Manchester businesses pledge to ban zero-hours contracts

The pledge will be included in the GMCA’s Good Employment Charter, that will also promise to pay above the minimum wage
Manchester businesses pledge to ban zero-hours contracts
Photo: photographic-leigh @ Flickr

Employers within the Greater Manchester Combined Authority (GMCA) are set to agree on a ban of zero-hours contracts as part of Manchester’s “Good Employment Charter”. Paying above the minimum wage will also be included in the charter.

Mayor Andy Burnham, has been the driving force behind the charter. The agreement is positioned to quell concerns over insecure work and in-work poverty.

Mr. Burnham said: “We want to support our world-leading businesses, helping them to grow and invest in our places, while at the same time making sure our residents develop the skills to succeed and find good, secure jobs that pay a real living wage.

“This Good Employment Charter is a major step towards making sure that new and existing jobs right across our city region are underpinned by a commitment to equality, fair pay, and giving employees a say in how their workplaces are run.”

Mancunian businesses have been identified as less productive than others in the UK, particularly in contrast to London and from an international perspective. The agreement aims to improve wages and the treatment of employees, amid concerns that much employment is too insecure to lift people out of poverty.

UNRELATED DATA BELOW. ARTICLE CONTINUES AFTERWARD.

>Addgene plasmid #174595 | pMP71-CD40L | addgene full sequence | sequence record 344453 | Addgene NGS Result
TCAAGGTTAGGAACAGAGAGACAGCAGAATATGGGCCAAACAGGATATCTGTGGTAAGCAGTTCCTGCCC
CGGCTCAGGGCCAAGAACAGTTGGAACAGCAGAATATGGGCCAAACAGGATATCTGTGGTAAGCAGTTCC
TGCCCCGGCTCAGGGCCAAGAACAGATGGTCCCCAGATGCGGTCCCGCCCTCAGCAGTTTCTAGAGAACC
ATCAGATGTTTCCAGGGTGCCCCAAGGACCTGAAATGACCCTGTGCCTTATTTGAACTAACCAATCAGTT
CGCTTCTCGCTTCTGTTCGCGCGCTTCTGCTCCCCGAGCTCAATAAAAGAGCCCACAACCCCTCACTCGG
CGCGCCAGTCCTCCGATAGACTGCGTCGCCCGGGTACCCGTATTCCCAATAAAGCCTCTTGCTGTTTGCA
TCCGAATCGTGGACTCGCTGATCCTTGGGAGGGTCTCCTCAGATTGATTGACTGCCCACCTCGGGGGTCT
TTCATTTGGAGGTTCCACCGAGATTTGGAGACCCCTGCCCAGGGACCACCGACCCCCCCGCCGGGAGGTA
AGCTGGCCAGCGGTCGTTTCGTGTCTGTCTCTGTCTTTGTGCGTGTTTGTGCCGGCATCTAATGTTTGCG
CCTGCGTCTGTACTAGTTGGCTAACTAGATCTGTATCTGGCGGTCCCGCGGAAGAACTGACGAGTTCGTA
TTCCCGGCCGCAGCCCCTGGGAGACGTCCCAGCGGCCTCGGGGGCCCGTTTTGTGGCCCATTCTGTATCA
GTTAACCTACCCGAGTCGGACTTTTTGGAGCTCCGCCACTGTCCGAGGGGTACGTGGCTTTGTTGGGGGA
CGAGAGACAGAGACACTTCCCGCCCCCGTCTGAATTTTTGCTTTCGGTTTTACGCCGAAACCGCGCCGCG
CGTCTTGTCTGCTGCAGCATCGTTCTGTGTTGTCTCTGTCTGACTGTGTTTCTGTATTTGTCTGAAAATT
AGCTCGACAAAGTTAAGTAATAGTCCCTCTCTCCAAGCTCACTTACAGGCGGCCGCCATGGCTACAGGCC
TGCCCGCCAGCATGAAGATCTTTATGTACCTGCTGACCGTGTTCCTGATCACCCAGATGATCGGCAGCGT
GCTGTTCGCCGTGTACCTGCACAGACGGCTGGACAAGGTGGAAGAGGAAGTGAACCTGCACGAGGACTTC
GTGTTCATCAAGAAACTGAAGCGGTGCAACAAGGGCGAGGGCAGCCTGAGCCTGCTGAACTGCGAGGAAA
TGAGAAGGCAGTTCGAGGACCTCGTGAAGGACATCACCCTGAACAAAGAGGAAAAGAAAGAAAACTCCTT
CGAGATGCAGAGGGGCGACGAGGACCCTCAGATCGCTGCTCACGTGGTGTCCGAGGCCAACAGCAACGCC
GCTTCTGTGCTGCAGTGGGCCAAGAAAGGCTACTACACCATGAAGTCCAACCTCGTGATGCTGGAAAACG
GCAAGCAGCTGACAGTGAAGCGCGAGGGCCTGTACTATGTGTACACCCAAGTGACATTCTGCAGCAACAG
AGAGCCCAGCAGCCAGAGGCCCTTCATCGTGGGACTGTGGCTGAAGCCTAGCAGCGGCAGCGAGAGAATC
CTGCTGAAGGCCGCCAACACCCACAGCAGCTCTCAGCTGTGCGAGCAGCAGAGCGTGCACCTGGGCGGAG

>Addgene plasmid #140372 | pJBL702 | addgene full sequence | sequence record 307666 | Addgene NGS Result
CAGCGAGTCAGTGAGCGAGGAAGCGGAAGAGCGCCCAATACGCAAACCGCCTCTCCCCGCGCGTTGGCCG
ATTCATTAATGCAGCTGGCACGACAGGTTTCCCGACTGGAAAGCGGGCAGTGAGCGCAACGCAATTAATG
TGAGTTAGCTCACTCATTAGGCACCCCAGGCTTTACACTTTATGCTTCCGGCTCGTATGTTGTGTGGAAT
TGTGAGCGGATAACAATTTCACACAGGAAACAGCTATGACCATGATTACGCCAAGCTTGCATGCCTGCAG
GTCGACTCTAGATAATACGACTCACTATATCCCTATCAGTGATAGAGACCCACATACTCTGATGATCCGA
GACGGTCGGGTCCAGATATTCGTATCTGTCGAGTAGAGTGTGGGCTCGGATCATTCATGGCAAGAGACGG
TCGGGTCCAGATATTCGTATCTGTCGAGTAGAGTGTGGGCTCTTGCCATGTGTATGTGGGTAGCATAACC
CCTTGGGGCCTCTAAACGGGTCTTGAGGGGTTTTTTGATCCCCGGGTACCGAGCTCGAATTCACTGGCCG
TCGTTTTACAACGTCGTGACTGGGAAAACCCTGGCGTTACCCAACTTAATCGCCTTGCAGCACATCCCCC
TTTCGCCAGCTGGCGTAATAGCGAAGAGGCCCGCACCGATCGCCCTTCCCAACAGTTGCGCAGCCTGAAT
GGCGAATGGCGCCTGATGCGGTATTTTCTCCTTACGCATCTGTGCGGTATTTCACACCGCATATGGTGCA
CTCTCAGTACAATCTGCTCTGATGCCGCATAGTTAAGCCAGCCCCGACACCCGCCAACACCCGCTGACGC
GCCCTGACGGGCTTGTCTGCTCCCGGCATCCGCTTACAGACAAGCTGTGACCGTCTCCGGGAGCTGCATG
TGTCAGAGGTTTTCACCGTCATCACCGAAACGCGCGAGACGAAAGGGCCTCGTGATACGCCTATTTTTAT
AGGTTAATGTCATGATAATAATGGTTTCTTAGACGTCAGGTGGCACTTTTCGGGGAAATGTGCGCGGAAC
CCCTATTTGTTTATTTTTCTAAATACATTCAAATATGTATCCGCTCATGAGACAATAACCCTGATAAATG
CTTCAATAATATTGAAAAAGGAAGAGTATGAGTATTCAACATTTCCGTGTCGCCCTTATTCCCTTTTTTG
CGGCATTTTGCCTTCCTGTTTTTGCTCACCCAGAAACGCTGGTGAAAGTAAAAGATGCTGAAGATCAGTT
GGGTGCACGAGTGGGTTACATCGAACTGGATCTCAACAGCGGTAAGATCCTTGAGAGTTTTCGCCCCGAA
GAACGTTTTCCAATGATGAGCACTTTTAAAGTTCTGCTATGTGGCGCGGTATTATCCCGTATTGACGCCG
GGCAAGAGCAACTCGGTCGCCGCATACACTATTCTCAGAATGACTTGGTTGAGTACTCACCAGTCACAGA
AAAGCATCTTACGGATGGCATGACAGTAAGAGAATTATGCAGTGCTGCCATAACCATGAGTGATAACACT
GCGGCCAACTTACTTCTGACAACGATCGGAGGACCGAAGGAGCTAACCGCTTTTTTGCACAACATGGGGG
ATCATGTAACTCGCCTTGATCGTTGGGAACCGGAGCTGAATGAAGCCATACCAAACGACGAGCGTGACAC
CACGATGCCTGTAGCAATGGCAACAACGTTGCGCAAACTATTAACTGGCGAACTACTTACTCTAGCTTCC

The charter is open to employers from all sectors, with Kellogg’s and Manchester Airports Group among its first signatories. Over 100 companies are in talks to sign the charter.

Greater Manchester Combined Authority has established incentives for signing the charter – only companies that sign will be eligible for investment from the GM Business Fund, which has invested more than £116m in 100-plus businesses in recent years.

Duncan Brown, head of consulting at IES, said he welcomed initiatives such as the GMCA’s charter. “City employment initiatives are a great means of encouraging employers to provide good work and invest properly in their people rather than simply pursuing a lowest-possible cost – and sometimes short-sighted – employment model,” he said.

But unanswered questions remain, Brown, insists. “These include how best to align initiatives in various cities for national employers and also how the different charters will be validated and enforced, as well as the funding of good work in sectors such as social care.”